Paso Robles police arrest man with heroin, stolen checkbook

September 5, 2016

Following a traffic stop last week, Paso Robles police returned a stolen checkbook to a person whose car was burglarized. During the incident, officers arrested a Paso Robles man who was allegedly in possession of stolen goods, as well as heroin and methamphetamine.

Around 1:15 p.m. Tuesday, officers stopped a car because of vehicle code violations in the 1800 block of Redwood Drive, according to a Paso Robles Police Department press release.

Police then noticed Joseph Armas, 26 was in possession of a checkbook that belonged to another person. Officers contacted the person who owned the checkbook and determined the person had been the victim of an unreported vehicle burglary sometime during the previous week. The burglary occurred in the 600 block of Nicklaus Street in Paso Robles.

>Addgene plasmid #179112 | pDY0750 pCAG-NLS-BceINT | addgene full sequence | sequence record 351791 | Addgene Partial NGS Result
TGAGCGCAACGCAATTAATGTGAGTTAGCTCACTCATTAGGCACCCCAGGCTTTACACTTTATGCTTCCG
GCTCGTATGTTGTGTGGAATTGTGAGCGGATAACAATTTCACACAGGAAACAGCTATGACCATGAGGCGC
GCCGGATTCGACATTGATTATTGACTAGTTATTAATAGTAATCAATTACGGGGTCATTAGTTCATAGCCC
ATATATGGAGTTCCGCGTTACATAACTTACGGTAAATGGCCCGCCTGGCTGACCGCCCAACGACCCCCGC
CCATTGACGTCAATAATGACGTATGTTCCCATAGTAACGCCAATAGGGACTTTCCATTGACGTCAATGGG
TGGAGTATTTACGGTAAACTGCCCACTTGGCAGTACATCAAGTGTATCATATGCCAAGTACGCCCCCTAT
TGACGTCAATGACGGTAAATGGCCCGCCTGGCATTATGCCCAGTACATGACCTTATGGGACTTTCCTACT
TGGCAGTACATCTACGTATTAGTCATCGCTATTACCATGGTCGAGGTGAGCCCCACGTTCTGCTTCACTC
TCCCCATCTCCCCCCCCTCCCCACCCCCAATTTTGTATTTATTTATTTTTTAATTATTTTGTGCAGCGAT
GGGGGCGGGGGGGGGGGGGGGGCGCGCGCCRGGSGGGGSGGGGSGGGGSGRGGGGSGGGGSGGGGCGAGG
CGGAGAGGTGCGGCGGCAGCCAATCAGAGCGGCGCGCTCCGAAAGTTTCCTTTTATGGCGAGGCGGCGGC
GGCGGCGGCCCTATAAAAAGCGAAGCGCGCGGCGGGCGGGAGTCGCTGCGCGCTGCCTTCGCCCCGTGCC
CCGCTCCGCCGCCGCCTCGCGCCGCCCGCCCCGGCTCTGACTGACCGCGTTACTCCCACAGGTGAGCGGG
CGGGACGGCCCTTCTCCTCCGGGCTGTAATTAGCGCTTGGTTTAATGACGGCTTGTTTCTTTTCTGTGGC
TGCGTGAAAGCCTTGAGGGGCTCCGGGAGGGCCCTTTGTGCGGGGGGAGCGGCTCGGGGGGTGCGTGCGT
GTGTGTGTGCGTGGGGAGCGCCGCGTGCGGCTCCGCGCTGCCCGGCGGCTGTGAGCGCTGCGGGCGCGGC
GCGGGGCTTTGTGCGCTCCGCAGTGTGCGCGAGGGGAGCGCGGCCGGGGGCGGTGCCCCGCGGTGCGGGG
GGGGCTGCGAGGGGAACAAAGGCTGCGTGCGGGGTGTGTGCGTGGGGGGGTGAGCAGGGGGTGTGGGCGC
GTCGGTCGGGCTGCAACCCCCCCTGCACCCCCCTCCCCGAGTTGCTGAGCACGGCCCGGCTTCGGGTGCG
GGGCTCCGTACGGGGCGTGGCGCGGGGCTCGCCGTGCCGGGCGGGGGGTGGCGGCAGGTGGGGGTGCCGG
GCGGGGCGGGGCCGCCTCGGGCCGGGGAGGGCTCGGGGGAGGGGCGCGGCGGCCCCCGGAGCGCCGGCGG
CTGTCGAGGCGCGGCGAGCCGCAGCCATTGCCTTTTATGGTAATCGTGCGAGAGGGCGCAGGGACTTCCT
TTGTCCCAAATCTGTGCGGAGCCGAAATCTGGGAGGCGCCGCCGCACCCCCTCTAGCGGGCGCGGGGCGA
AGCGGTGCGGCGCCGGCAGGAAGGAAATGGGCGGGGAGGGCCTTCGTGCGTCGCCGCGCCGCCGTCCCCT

Officers also discovered Armas in possession of numerous items of stolen property, as well as heroin, methamphetamine and narcotics paraphernalia. Police arrested Armas and charged him with several offenses, including possession of stolen property, sales of controlled substances and transportation of controlled substances.Screen Shot 2016-09-05 at 6.40.43 PM

Police booked Armas in to the San Luis Obispo County Jail. Armas remains in custody with his bail set at $50,000.

Authorities managed to return more than $500 worth of property to the victim of the vehicle burglary. An investigation into the case is ongoing. Investigators request that anyone with information about the case call the police department at 805-237-6464.


The rest of the developed world is having much more success by focusing on the economic incentives driving the drug trade, as well as better methods of rehab/access to opportunity. May seem counterintuitive, but these approaches are working and cost a whole hell of a lot less than what we are wasting over here.

was a reply to mej

I totally agree with rehab and economic incentives, but I’m not opposed to using a Duterte style method to deal with the cartel in our county. Why give the cartel a chance to go to prison so they can run the prison and organize the gangs even more inside.

And my comment wasn’t for this poor guy who got hooked on heroin. It’s horrible for our youth to get involved in drugs. I’d like to go after the big guys.